The classic phrase in Spanish for a conversation in which two sides never hear each other is “diálogo de sordos,” which means a discussion in which the parties are deaf to each other. I think that applies very much to the polemics that are swirling around Catholic involvement in the crisis of unrestricted immigration that the country has been experiencing for decades and which has greatly intensified under the Biden administration.
Recently, retired bishop Nicholas DiMarzio, who has been a pastor to many immigrants, put out a statement countering some of the blaming of Catholic institutions for the problem at the border:
A review of the social ministry teaching of the Church will help dispel the doubts that have been placed in the public forum by some uninformed public officials. First, let me be clear: The Church does not advocate for open borders. In fact, the teaching is clear that a sovereign nation has the right to admit those whom it chooses, but it must be based on the common good—not only of the receiving nation but also of the migrants. In fact, the Church prefers that a person not exercise their right to migrate if conditions in their home country are adequate for a decent life. The Church never encourages illegal or undocumented migration but advocates for legal pathways for their migration.
Orthodox. Faithful. Free.
An old pastor in my diocese was aware that sometimes his assistant priests were not always the best preachers. “If you can’t think of anything to say,” he told the young priests, “accuse the people of something.” I think that applies to some so-called conservative Catholics in their frustration with the hierarchy. It is as if no one ever discovered the fallacy of ad hominem arguments nor ever learned that it is more conducive to Church unity and real development of ideas to attempt to put a positive construction on the opponents’ ideas. They may not even be opponents, and that is the tragic point.
I hear it said and, regrettably, even see it in print that the official Catholic stance on immigration is the product of crude self-interest. More people in the pews and more money in the collection baskets? Millard Fillmore, you should be living at this hour! Fillmore was one of the founders of the Nativist political movement that decried the immigration of Irish Catholics as the ruin of the Republic.
With what right does a serious person discussing serious ideas have recourse to not just cliches but canards casting aspersions on whole groups of people without any evidence? There has to be more concern for blanket affirmations about motivation. “Just throwing it out there,” and other hackneyed phrases, are substitutes for the complications of thinking through very complicated things.
The greater good of society, and, naturally, of the Church, demands more care in the presentation of ideas, even ideas that are questions of opinion. Once, the archbishop I worked for was asked his opinion of the current president of El Salvador. He said, “That is something about which there are opinions.” There are many sides to most issues, and it is dangerous to ignore distinctions.
It is a fact, for instance, that undocumented aliens do much work that society depends upon. A cousin in California—anti-Catholic and anti-Mexican, which she sees sometimes as one—was complaining to me about undocumented workers while the man who took care of her lawn and landscaping came to work. Wasn’t Jorge an example of what she was criticizing? Her reply was “The grass grows and grows. What I can I do about it?” It is a fact, for instance, that undocumented aliens do much work that society depends upon.Tweet This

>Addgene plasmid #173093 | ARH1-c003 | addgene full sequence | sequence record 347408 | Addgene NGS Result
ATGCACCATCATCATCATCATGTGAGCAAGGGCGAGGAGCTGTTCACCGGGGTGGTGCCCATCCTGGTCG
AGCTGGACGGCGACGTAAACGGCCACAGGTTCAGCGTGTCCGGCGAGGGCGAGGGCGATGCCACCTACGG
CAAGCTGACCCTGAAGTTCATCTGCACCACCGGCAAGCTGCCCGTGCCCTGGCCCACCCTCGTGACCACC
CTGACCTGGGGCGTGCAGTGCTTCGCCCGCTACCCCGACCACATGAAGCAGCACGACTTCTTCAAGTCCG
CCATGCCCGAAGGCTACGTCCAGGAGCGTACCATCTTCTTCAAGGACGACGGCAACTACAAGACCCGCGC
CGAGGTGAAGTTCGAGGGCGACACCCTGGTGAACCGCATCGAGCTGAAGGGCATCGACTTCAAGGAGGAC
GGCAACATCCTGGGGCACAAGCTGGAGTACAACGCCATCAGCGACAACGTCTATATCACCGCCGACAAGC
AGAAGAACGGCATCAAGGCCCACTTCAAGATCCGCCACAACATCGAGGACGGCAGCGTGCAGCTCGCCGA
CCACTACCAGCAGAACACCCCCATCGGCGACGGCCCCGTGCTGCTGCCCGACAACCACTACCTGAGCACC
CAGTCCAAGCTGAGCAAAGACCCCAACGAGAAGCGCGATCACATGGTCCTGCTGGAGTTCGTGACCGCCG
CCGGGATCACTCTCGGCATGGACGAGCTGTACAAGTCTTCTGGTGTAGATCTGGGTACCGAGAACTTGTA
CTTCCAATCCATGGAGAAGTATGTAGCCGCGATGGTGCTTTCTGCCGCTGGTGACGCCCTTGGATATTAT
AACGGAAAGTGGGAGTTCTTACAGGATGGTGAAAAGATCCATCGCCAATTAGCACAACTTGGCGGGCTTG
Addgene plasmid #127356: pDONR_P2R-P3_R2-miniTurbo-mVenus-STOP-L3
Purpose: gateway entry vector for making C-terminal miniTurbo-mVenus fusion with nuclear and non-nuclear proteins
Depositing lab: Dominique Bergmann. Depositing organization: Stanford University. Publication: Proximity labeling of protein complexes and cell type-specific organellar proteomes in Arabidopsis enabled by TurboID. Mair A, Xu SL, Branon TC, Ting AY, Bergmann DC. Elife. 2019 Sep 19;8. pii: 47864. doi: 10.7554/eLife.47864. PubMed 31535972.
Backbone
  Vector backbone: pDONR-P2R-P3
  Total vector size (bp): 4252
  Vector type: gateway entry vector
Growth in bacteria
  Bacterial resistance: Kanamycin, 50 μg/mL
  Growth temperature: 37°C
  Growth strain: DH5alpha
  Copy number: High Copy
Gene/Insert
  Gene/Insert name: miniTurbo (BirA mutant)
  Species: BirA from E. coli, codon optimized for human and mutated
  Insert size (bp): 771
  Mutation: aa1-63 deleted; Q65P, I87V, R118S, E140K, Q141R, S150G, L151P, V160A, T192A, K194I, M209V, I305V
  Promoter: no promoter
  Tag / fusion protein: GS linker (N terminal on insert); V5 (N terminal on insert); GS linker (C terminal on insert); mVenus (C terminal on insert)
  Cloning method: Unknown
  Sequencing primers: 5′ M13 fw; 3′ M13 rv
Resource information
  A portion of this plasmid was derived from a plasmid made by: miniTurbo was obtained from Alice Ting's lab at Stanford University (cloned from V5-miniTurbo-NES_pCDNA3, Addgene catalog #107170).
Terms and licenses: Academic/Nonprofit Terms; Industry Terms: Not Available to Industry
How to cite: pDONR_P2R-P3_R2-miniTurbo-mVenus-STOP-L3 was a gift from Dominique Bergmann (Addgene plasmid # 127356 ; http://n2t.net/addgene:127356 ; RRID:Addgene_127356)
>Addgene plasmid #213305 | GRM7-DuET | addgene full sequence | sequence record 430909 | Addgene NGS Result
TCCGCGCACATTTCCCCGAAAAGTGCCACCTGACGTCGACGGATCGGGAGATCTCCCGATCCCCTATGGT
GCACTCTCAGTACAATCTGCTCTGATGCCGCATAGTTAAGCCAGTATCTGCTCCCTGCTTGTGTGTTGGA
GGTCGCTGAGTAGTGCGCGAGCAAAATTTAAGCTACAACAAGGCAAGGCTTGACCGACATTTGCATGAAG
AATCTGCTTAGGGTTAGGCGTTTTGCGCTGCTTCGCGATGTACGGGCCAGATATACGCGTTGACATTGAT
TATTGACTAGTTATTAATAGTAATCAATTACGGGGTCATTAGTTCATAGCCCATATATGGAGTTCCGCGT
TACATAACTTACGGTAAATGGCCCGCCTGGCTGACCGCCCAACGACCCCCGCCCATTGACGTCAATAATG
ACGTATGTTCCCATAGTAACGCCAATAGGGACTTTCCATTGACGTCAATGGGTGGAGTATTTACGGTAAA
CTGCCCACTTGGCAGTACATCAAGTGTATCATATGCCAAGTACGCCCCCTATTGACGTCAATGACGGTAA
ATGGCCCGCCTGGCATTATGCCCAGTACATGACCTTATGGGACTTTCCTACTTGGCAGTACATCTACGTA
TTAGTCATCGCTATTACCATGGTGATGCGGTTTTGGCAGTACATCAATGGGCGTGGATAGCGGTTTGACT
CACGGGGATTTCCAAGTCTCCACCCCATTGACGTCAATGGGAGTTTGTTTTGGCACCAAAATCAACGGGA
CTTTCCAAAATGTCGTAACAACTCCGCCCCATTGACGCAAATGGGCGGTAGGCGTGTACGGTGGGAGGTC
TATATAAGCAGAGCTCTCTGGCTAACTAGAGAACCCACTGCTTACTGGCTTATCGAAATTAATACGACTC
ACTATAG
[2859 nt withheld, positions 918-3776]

She was also under the impression that anyone with an accent had to be undocumented. I forgot to remind her that our grandmother, who couldn’t read or write English and had a pronounced German accent, had been a legal immigrant from Europe before World War I.
St. Thomas Aquinas is reputed to have decreed in discussion of ideas that it was best to “rarely affirm, seldom deny and always distinguish.” The authors of The Coddling of the American Mind popularized some of the distortions that affect people’s perceptions and eventually can lead to neurosis. Emotional Reasoning, Catastrophizing, Overgeneralizing, Dichotomous Thinking (as in all or nothing), Mind Reading (presuming the thoughts of others or their motivations), Labeling, Negative Filtering, Discounting Positives, and Blaming are the categories they present. St. Thomas was more succinct, but certainly we can see all of the distortions in so many ecclesiastical battlegrounds these days, but particularly in the question of immigration.
Arguments should be framed with respect. If there is no respect shown on the other side, respect will return to the giver, as Jesus said about the disciples greeting households with peace. Within the Church, we must have greater care about respect.
I can’t find the Tolkien quote right now, but the great writer said that one of the most subtle stratagems of the Enemy, the Father of Lies, is to divide good people into antagonistic groups. Tossing caricatures of ideas and exchanging insults with the other side of contentious and often ambiguous policy and political disputes does not serve Christ’s Church. Immigration policy is so complex and there is so much need of serious thinking about it because of its global and even anthropological ramifications that sound bites should be dispensed with. Neither “you have no compassion” nor “you are self-interested” shed light on a world of darkness.
E.M. Forster has a character in A Room with a View say, “It is so difficult—at least, I find it difficult—to understand people who speak the truth.” Take that difficulty to the highest power when people speak some truths and some mistaken notions. It is hard work, but not avoidable in this valley of tears.